July 19, 2021
Lithium-ion batteries (LIBs) power our daily lives. Whether you use a cordless drill to complete your home renovations, drive an electric vehicle (EV), rely on stationary storage to offset peak demand at home, or read articles like these on your smartphone or laptop, LIBs are integral to the tools on which we rely.
Unlike common single-use alkaline batteries (like the AAA batteries in your TV remote or flashlight), LIBs are rechargeable. Even these batteries degrade, however. At the end of their lives, most LIBs are unsustainably disposed of in landfills and incinerators, and their valuable, critical mineral-based components are never used again. A smaller portion of LIBs are recycled – but some of those recycling processes aren’t environmentally friendly, safe, or economically sustainable.
As our world ditches harmful fossil fuels for mass-electrification powered by an increasingly renewable energy mix, LIBs will play a central role in this new, electrified, green economy. In the United States, we’ve grown accustomed to throwing away degraded LIBs, rather than salvaging their valuable components. We must reverse this trend before it’s too late. These batteries contain finite, critical materials: As LIB demand rises, we must responsibly recover and reintroduce these materials in order to create a sustainable advanced-battery supply chain.
In recent months, policymakers have become increasingly cognizant of the advanced-battery supply chain’s reliance on foreign mining and are contemplating corrective actions. For example, the US Department of Energy (DOE) recently released a blueprint to develop a more robust domestic advanced-battery supply chain. This blueprint will facilitate greater federal investment and help make the United States a leader in this emerging market. Developing our capacity to recover and recycle critical minerals from these batteries is a necessary step toward ensuring the global superiority of our advanced-battery supply chain.
Automakers and battery cell manufacturers have also realized the importance of advanced-battery supply chain self-sufficiency and are striving to address this urgent global challenge. ZETA recognizes that in order to achieve 100% EV sales in the United States by 2030, we must shore up our domestic end-to-end advanced-battery supply chain. ZETA has applauded the DOE’s recent actions and continues to call on Congress to invest in battery manufacturing by creating additional investment tax credits, which would provide support for manufacturers throughout the supply chain.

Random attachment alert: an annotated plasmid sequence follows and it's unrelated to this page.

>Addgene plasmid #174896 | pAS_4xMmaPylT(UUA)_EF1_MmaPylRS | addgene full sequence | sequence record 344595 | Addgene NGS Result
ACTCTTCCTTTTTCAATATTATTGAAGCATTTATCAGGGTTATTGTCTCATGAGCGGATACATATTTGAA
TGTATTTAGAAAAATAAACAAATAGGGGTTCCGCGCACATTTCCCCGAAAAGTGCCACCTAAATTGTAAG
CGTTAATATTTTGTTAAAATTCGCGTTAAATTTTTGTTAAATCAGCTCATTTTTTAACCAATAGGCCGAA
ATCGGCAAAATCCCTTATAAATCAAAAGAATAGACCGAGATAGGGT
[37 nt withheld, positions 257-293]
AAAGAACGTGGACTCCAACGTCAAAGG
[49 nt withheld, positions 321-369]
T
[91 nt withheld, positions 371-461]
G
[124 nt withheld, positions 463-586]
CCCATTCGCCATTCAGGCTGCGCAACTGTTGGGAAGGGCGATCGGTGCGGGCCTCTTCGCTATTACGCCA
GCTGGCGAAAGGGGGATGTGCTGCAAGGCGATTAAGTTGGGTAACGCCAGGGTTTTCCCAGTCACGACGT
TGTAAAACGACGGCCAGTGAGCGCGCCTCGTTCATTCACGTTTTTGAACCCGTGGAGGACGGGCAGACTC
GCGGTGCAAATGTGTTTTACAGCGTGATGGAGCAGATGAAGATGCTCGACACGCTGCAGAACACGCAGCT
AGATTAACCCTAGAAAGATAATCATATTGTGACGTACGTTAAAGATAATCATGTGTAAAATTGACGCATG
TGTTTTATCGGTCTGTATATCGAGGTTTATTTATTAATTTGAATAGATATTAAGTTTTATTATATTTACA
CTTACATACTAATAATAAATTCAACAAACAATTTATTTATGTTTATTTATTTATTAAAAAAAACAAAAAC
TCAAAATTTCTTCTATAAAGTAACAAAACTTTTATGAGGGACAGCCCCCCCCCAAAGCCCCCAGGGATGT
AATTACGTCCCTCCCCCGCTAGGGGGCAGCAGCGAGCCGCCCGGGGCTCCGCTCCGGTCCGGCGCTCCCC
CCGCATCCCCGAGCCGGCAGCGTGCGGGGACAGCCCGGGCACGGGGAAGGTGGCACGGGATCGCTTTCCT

As a member of ZETA, Li-Cycle is leading the charge to meet the rapidly growing demand for critical mineral recycling and resource recovery. Li-Cycle is a cleantech company that uses revolutionary technology to recover critical materials from both end-of-life LIBs and waste products generated in battery manufacturing. Li-Cycle’s patented, innovative Spoke & Hub Technologies™ offer a safe, cost-effective, and environmentally friendly process that can recycle all types of lithium-ion batteries and recover up to 95% of all critical materials. Its overall process produces no wastewater, no direct emissions, and is the most energy-efficient process available commercially.
Li-Cycle has proved that it is well-equipped to help build a more sustainable future, and its industry partnerships amplify this potential. On May 11th, Li-Cycle announced an agreement with Ultium Cells LLC (a joint venture of General Motors and LG Energy Solutions) to recycle up to 100% of the waste products generated by battery-cell manufacturing at Ultium’s Lordstown, Ohio mega-factory. Li-Cycle will recover the raw critical materials contained in the waste and transform them into valuable products, thereby contributing to a cyclical advanced-battery supply chain. Recirculating production waste into the supply chain through this fit-for-purpose pathway marks a major milestone for the North American EV market. As Li-Cycle continues to form additional partnerships, the viability of a sustainable future for our world will become more feasible.
LIBs will be an increasingly vital power source as we build a sustainable future. We must recognize that these batteries still retain value at the end of their lives, and recycling them provides both economic and environmental benefits. While responsibly recycling the growing number of end-of-life batteries will require great effort, ZETA and Li-Cycle stand ready to meet this challenge.
Director of Government Relations, Li-Cycle
Harry Kumar is the Director of Government Relations at Li-Cycle.
Harry brings a wealth of experience and expertise in policy, legislative affairs, and legal matters to his role at Li-Cycle, where he oversees all interactions with government stakeholders, driving brand awareness with domestic and foreign authorities. He ensures that Li-Cycle, and the lithium-ion battery recycling industry as a whole, is fairly represented in laws, regulations, and incentives.
Before joining Li-Cycle in 2021, Harry managed interactions with the U.S. House of Representatives and Senate for the U.S. Department of Commerce. Previously, he was the principal advisor to U.S. Senator Marco Rubio on telecommunications, transportation, consumer protection, and much more. Prior to that, Harry worked for Congressman Randy Weber in the U.S. House of Representatives. Before politics, Harry was an attorney in Houston, Texas representing upstream and midstream energy companies in transactional matters.
In his spare time, Harry golfs, plays tennis, and has a passion for international travel.
He holds his Doctor of Juris Prudence from Texas Tech University School of Law and was admitted to the State Bar of Texas in 2013. He holds his B.A. in Political Science from Texas A&M University.